How Ben Affleck Made The Accountant Director’s Job Easy

Gavin O'Connor talks working with the actor, crafting a character with autism, and why it's 'f--king great' to be different.

The Accountant

Photo by Chuck Zlotnick

As an Academy Award-winning director, Ben Affleck knows how hard it can be working with A-list actors on a high-profile movie. That’s why he likes to make life easy for the people behind the scenes. Well, that’s according to Gavin O’Connor, who got a chance to direct the Tom Brady-loving star in the new action thriller The Accountant. In the film, Affleck plays a math whiz with autism who overcomes the disorder to become a small-town CPA. Oh, and he happens to be a highly-trained killer who deals with some of the world’s most dangerous criminals, so don’t expect him to spend all of his time solving algebra problems like his pal Matt Damon in Good Will Hunting. Ahead, O’Connor opens up about working with Affleck, the process behind crafting a character with autism, and why it’s ‘f–king great’ to be different.

Did you feel any pressure working with such a star-studded cast, especially with someone like Ben Affleck, who’s also a decorated director?

I guess I would feel pressure if Ben made me feel pressure because he’s like an Academy Award-winning director, but he never did that at all. We had a conversation right at the gate about like, I’m directing the movie, he’s acting in the movie, and that’s going to be our relationship. And that’s what it was. What Ben brings to a movie as a director is that, because he’s walked in those shoes, he understands the job and the difficulty of the job. As an actor, he just brings a sort of attitude as the lead actor that can permeate the movie. He also understands his job as an actor is to help the director by showing up on time, knowing your lines, having a good attitude, all that stuff. If he’s directing a movie, he would be hiring actors that would do the same thing.

From Affleck to Jon Bernthal, the film features a lot of actors involved in the world of superheroes. Do you think Hollywood should focus more on characters who don’t wear capes and cowls, like The Accountant?

Maybe if the film is successful, what studios will look at is like, “Oh, we can create something original. It’s not based on a comic book or a graphic novel.” There is a tendency in Hollywood right now to really lean on material that was born in another medium and then it’s adapted. Hopefully, this can liberate us.

The Accountant

Photo by Chuck Zlotnick

Since he is Batman, though, how impressed were you with Affleck’s fight skills?

The thing that was important for Ben was that he had to do his own stunts, mostly. I wasn’t expecting him to crash through glass or fall out of a truck. He did it all. We had two tracks, the autism track and the fighting track. I knew I wanted the movie to be fun, that was like my mandate to myself. I wanted this to be fun.

What was your approach to crafting a character who’s dealing with autism?

There were two things that were really important to me. The first was we have to make sure we get this right, the accuracy of autism and the truth of the behavior and capturing someone on the spectrum in a way that was honest. One of the first things Ben and talked about was that you can’t just show up and play somebody with Asperger’s. It’s going to require a lot of work and research, so we spent a lot of time beyond reading books, listening to podcasts, and watching documentaries. We met with specialists and educators and had a lot of deep conversations with them. A woman named Laurie Stevens, she runs a school called Exceptional Minds in Los Angeles, and it’s a school for people who are on the spectrum. She gave us access to all these guys between 18 and 30 years old who are on the spectrum, different levels and functions. Ben and I went in like a blank canvas.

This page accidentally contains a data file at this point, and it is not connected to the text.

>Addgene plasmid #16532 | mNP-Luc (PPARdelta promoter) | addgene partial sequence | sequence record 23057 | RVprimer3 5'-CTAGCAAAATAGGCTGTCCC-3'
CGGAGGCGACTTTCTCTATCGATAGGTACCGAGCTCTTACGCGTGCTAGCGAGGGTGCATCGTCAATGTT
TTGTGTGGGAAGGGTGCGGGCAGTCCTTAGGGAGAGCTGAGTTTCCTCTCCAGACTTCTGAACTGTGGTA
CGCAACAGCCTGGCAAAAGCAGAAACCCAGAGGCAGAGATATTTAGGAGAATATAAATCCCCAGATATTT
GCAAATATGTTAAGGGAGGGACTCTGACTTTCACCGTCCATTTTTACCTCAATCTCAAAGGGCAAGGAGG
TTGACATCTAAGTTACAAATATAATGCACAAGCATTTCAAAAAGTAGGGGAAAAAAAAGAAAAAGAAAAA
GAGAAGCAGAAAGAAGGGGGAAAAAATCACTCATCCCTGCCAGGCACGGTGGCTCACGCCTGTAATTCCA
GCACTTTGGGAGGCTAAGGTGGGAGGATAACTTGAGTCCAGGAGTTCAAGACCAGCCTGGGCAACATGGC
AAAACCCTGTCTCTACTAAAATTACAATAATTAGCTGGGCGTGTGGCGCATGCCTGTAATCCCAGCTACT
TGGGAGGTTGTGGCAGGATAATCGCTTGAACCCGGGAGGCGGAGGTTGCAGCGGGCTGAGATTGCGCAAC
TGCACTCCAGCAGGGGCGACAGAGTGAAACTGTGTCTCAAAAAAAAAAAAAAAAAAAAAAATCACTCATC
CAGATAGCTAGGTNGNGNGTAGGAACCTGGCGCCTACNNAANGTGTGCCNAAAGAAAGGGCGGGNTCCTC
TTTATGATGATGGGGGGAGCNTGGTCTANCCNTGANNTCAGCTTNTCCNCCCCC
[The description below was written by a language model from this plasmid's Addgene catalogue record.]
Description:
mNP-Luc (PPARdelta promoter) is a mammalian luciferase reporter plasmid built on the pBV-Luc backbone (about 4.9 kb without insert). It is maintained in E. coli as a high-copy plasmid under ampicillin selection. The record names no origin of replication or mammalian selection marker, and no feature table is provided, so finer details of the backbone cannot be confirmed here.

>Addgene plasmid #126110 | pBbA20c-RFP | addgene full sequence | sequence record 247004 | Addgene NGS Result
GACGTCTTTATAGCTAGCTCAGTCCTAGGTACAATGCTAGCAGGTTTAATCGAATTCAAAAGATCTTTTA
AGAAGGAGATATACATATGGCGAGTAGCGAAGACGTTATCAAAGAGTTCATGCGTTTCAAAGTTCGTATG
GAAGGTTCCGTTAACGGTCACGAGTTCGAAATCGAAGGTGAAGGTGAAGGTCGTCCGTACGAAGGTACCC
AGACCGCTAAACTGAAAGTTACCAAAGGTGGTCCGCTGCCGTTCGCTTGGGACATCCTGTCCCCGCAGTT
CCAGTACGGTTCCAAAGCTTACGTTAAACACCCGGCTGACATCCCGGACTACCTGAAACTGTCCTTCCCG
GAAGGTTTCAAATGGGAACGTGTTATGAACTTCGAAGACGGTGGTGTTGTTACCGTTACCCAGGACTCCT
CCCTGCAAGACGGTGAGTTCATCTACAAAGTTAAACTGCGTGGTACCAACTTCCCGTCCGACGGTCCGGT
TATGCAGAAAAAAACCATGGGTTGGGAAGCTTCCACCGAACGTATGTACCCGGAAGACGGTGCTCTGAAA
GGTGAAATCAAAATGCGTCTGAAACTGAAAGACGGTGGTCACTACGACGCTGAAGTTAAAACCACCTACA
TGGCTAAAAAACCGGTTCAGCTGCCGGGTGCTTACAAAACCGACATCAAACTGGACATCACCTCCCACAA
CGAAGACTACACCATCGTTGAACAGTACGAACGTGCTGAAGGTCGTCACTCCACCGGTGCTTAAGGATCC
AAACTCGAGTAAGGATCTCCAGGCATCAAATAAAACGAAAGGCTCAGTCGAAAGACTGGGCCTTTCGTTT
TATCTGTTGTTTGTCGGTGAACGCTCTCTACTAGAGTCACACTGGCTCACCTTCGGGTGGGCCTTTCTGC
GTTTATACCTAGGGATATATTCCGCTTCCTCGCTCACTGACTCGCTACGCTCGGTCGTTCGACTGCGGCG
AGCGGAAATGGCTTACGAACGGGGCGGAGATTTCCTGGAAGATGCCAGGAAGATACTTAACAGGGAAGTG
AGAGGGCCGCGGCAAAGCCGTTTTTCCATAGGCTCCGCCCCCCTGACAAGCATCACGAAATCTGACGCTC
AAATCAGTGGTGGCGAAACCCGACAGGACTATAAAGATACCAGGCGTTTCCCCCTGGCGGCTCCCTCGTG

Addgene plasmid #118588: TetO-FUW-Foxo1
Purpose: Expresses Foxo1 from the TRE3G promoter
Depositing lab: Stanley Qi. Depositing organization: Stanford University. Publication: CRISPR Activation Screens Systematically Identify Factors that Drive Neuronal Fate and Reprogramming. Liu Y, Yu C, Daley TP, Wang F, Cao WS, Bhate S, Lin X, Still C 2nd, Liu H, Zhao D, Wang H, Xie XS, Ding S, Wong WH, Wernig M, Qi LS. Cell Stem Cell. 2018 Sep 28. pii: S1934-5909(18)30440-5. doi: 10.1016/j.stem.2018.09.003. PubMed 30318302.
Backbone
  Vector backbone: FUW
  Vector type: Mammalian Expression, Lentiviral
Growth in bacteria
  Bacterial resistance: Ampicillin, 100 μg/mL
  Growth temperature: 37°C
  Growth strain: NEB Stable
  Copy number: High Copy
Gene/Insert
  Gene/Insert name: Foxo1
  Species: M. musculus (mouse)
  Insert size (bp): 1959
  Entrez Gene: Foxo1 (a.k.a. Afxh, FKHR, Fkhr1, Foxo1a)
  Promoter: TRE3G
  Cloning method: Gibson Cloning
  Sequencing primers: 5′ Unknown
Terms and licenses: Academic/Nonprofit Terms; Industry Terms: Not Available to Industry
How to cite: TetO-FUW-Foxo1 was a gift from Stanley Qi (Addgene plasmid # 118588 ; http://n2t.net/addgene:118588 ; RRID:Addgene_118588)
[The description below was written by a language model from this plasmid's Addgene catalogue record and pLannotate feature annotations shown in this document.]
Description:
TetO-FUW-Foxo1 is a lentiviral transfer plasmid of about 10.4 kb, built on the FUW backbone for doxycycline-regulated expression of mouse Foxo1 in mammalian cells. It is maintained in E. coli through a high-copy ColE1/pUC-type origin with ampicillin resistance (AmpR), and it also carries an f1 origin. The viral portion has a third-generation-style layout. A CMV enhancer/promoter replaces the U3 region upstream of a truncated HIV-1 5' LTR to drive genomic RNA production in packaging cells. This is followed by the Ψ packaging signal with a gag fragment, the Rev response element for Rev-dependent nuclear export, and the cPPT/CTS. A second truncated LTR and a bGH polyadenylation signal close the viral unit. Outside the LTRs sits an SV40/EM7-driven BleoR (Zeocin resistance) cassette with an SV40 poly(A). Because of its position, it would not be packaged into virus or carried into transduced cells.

Was it important for you to show that people dealing with autism aren’t as limited as some may believe and that they can be badasses too?

One particular day we were in this classroom environment. There was a guy sitting in the back of the room, who never really said much. I kept looking at him because he was jacked. Finally I said to him, “What’s your name? Do you play any sports?” He said, “Yeah, I was a wrestler.” Then one of the teachers in the room said, “Tell him what kind of wrestler you are,” and he said, “I was a state champion wrestler.” I was like, “Really! How did you start wrestling?” He said, “My dad was a wrestler and he taught me how to wrestle.” And he was a stud. Ben and I looked at each other like, Ok, it doesn’t preclude being athletic or being anything else.

Is there a message you hope audiences take away from the film?

I’m always scared about saying what I want audiences to walk away with because, if you and I look at a painting, I’m going to get something different than you’re going to get. The one thing I would say is, because of the diversity issue going right on now, I think it’s a really good time to celebrate being different. That was a big thing for me in making the movie. I really wanted to hug the idea that different is f–king great. However you’re different as a human being, as a kid, don’t run from that.

The Accountant hits theaters October 14.

This interview has been edited and condensed.